Deep in the depths of an old wood stands an enormous tree. Its girth is such that it takes six people with arms at full stretch to hug it. It is Amazonian in size and yet this is not the Amazon; this is the lovely, leafy locale of Barnes, London
and this is Barney. I was first introduced to Barney at the launch of The Woodland Trust’s ‘Ancient Tree Hunt’, an initiative for people to go out into their local parks, woods and forests to measure trees. The idea was to get people to enjoy these ‘testaments to time’ and also to see if they could find any undiscovered ancient or notable trees. You would need several tape measures and some help to gauge Barney’s girth. So, what is Barney and why is he here?Barney is the largest and oldest London Plane tree and possibly also the most hidden tree in London which is quite an achievement considering his size.
The London Plane is a true Londoner; as London as a red post box or Big Ben. You can spot one by its distinctive camouflage bark. These shades of beige, brown, grey and green allow the trees to blend into the background allowing the more obvious red buses and telephone boxes take full glory. They are
everywhere and account for more than half of London’s trees. The tree is a hybrid between The American sycamore and the Oriental Plane – a nod to the extensive travel of the 17th Century where specimens were being gathered from all over the world and brought back to the UK. It took a Vauxhall nursery gardener, John Tradescent, to discover that this tree had indeed been the result of a London-based cross-pollination of these two far-flung varieties.
Later, as the Industrial Revolution took hold in London, these planes were planted in large numbers to add some greenery and charm to a rather sooty and smoke-filled London – a gentle nod to the Parisian tree-lined boulevards. The tree was hardy enough to withstand pollution, shedding bark in small quantities to allow the tree to ‘breathe.’ There are many places to see fine London Planes, including Berkeley Square, where the trees, planted in 1789, are majestic and monumental. However, my personal favourite is Barney whose astonishing girth of 8.2m makes it undoubtedly the oldest and largest London Plane. It dates back to about 1660 and it is strange to think that this would have been a mere sapling during the reign of Charles II. And here it is has grown, away from prying eyes, in a tiny area of woodland, just outside the London Wetland centre and just over the bridge from the urban chaos of the Hammersmith gyratory.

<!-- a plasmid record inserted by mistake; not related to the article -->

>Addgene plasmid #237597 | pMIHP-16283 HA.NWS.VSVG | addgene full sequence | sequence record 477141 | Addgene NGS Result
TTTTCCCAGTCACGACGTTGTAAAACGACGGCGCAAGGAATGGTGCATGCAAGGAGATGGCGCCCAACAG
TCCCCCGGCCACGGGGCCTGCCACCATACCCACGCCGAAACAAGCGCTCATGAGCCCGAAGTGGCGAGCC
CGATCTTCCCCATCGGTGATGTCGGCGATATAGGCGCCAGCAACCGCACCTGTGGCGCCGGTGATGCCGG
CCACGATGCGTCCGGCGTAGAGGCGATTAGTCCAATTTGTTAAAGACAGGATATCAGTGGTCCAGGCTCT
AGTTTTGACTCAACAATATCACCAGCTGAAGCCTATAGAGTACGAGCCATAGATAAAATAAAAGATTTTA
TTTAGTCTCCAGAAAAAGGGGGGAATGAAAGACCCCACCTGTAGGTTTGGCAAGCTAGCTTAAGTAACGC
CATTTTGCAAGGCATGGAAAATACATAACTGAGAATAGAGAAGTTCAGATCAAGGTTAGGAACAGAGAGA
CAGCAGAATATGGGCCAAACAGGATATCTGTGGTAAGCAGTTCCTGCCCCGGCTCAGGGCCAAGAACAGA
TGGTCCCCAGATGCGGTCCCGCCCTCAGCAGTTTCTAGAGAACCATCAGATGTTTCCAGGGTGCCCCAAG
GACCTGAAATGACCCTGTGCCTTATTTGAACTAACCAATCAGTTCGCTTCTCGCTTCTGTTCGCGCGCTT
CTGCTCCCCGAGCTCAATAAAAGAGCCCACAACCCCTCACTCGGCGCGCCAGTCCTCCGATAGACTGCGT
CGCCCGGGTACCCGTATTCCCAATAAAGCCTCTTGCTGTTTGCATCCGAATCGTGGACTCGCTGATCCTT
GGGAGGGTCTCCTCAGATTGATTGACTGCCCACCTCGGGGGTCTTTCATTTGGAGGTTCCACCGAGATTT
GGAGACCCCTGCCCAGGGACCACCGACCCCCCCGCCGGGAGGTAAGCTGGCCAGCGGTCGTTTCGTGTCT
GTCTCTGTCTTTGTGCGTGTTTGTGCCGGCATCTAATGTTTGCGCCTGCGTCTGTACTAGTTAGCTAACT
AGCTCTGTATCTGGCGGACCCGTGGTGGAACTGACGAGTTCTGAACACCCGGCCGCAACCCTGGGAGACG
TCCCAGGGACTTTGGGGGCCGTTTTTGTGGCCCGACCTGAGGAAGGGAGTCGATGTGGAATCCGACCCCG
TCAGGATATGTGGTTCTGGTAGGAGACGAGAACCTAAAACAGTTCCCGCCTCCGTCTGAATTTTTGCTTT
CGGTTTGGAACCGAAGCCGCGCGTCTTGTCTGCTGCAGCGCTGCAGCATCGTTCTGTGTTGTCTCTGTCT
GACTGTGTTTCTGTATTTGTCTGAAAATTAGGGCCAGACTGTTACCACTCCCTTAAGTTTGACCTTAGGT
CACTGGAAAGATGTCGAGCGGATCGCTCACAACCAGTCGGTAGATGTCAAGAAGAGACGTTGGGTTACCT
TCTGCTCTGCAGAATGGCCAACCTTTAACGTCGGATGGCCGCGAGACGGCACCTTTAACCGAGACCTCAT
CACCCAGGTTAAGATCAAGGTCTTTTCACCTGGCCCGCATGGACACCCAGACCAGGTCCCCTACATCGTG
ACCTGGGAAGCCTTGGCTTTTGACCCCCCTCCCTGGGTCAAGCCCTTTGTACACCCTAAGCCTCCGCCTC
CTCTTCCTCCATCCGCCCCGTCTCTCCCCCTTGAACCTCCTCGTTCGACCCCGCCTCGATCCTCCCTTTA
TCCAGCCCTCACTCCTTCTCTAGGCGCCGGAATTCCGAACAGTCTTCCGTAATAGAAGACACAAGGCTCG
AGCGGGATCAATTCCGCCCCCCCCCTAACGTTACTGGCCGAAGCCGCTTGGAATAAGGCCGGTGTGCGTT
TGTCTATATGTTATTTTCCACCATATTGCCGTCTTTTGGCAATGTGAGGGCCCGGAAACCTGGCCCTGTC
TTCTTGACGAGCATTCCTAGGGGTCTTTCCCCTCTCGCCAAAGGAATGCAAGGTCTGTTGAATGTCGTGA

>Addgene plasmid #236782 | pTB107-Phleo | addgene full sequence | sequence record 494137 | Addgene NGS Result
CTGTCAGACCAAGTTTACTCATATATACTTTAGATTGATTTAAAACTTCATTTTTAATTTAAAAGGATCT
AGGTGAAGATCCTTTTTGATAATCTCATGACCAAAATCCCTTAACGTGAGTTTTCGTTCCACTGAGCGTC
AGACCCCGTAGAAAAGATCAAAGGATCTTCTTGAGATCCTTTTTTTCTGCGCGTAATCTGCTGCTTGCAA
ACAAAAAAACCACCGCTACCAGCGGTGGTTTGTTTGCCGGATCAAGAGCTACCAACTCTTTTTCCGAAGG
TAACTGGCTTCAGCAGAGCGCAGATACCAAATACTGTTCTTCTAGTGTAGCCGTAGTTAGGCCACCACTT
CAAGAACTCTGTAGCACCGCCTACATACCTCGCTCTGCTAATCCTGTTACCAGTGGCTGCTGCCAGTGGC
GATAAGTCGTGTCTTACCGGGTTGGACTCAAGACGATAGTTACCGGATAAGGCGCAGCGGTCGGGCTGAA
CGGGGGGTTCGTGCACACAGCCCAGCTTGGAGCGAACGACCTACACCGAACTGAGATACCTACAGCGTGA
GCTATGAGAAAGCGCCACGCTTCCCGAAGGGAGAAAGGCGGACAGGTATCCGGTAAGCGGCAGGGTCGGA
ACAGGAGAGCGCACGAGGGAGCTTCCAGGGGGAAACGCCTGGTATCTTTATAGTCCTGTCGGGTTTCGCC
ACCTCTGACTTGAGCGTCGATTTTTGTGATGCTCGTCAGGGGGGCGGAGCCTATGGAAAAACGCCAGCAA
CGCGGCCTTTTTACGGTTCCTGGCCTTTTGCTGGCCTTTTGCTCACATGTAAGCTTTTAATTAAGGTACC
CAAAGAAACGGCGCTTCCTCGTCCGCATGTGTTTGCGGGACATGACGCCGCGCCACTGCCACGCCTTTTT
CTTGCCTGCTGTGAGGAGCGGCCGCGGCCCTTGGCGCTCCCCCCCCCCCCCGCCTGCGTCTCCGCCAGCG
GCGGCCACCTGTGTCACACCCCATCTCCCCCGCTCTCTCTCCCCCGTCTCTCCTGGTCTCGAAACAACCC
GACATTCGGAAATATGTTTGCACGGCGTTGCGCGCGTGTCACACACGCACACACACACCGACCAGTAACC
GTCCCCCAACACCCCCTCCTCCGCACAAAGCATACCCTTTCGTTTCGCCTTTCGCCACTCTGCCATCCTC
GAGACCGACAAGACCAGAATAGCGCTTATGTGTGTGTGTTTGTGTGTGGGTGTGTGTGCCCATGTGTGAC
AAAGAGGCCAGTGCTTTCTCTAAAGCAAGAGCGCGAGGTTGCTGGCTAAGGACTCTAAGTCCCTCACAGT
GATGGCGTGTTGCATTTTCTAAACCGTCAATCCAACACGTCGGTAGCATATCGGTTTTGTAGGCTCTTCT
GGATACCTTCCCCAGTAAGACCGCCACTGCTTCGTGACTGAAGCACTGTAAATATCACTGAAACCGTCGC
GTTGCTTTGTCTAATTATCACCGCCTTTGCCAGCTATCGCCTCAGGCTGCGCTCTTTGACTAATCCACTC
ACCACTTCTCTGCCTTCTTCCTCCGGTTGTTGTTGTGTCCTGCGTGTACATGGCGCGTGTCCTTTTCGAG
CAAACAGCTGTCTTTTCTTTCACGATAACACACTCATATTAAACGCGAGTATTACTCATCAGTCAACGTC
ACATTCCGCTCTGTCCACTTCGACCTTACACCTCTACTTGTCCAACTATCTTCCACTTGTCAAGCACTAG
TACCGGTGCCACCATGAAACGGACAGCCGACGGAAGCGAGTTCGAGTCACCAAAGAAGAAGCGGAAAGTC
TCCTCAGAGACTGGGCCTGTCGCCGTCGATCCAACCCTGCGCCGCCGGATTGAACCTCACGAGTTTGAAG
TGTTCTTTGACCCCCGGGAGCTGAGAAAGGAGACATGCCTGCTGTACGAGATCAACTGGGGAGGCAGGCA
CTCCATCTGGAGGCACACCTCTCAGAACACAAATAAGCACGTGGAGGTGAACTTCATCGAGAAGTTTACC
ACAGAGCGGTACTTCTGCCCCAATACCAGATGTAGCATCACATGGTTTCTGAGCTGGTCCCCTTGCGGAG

The easiest way to find Barney is to stand at the junction of Castelnau and Queen Elizabeth Walk and look slightly to the right of the entrance to the Wetland centre. In the distance you will see the treetops of the nearby wood and you should notice one that stands head and shoulders above the others. The trick now is to walk into the small wood and not get lost in your quest to find the grandfather of London Planes.
As a tour guide and a lover of London, I will be writing a series of interesting stories about London; tales I have heard, places I have visited, tasty food I have eaten and delicious drinks I have enjoyed. Watch out for this every week or so.